This weekend was such a beautiful introduction to spring! We finally stepped outside to the feeling of warmth rather than chill and got our first taste of the coming summer for 2017. This makes many of us consider getting outside to exercise. Whether you are planning to rejuvenate a serious training program or to simply boost your average steps per day, it’s important to employ some basic strategies to prevent common injuries associated with a sudden increase in activity:
- Never underestimate the power of stretching! It’s commonly neglected because it takes some extra time, but it is well worth it to avoid soreness and more significant injuries caused by chronic muscle tightness. Before a workout, it’s best to do some kind of dynamic activity to warm up the muscles. For example, if you are about to walk or run, bring your knee up toward your chest a few times (no holding necessary, just enough to bring it briefly through the range of motion), then bring your foot toward your backside a few times. After you’re finished with your workout, make sure to do your static stretching. These are the stretches you hold for 30 seconds with the intention of actually lengthening the muscle and decreasing lactic acid build-up, which is responsible for that nasty next-day soreness. There are many resources online or through the trainers at the YMCA to help you figure out which stretches might particularly benefit you, based on the activities you are doing and where you are prone to soreness.
- Vary your activities! It’s not good for your joints and muscles to only undergo one form of exercise. If you are a runner, it’s a good idea to take at least a day or two each week to allow your body to experience a different activity, such as biking, swimming, or yoga. This will keep your muscle groups more balanced, and decrease your risk of common overuse syndromes.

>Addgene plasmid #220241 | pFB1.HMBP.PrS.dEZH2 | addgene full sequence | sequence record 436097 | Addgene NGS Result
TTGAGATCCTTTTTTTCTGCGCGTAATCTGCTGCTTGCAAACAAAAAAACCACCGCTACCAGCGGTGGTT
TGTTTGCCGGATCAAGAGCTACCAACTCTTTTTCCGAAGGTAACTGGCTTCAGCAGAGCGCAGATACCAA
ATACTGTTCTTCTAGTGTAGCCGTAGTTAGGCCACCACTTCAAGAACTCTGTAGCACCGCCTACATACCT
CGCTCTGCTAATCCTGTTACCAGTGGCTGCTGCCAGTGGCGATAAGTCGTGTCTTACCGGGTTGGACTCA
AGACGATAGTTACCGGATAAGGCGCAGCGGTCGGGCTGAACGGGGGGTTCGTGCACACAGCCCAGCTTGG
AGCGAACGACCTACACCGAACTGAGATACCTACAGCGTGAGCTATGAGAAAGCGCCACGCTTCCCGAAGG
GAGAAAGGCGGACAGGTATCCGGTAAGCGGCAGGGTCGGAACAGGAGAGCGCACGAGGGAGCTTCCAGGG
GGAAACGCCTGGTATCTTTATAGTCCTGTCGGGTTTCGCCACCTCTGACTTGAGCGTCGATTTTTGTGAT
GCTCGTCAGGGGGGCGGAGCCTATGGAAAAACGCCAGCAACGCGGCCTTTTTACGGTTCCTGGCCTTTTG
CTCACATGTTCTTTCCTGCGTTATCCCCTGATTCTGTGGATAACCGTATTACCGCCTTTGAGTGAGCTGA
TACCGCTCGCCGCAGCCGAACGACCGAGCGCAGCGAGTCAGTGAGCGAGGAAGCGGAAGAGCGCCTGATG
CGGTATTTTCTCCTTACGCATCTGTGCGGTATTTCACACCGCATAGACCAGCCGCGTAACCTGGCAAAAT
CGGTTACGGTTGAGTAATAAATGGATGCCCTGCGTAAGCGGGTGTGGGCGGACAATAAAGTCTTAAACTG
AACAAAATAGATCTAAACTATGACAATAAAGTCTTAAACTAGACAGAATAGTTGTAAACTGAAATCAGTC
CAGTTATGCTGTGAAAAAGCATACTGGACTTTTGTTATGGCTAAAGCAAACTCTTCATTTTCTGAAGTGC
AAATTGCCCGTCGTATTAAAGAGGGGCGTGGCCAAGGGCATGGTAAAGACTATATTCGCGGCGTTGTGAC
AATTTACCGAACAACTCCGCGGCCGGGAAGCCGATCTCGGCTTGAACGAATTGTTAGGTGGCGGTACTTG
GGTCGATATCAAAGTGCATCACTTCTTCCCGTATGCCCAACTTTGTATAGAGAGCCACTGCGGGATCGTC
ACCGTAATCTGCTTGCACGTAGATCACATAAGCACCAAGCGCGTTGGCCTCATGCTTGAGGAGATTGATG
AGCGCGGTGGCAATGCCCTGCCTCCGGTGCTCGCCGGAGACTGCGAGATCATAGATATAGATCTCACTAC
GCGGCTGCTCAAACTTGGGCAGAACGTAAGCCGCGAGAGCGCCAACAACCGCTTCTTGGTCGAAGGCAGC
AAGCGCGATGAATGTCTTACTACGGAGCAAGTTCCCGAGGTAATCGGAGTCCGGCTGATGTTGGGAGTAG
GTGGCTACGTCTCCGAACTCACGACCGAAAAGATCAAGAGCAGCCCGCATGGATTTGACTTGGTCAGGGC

- Ease into it! It may be a good idea to set a limit for yourself the first few times you get out there to exercise. If you were able to walk 3 miles by the end of last autumn, but haven’t been walking since then, don’t start up again at 3 miles right off the bat. Limit yourself to something you know your body can handle at this point, maybe a half mile or a mile, and work your way up over the course of several days or weeks. This can prevent those pesky overuse tendinitis syndromes.
- Use proper footwear! It can be tempting to go for a walk in your flip flops, but make sure you take the time to change into your tennies instead. Plantar fasciitis can occur quickly if you expose your weak winter foot muscles to too much loading without enough support.
- Hydrate! With increased exercise comes increased need for water to replenish your body. Drinking enough water can be a hard habit to get into, but it can prevent many cramping syndromes, soreness, headaches, and exhaustion. Drink water before your body even tells you it’s thirsty!
May God richly bless your Easter celebrations, and have a happy and safe return to activity this spring!
Kristen Behl, PT, DPT is the Director of the Sport and Spine Clinic. She can be reached at 920-245-3773 or www.sportandspineclinic.com.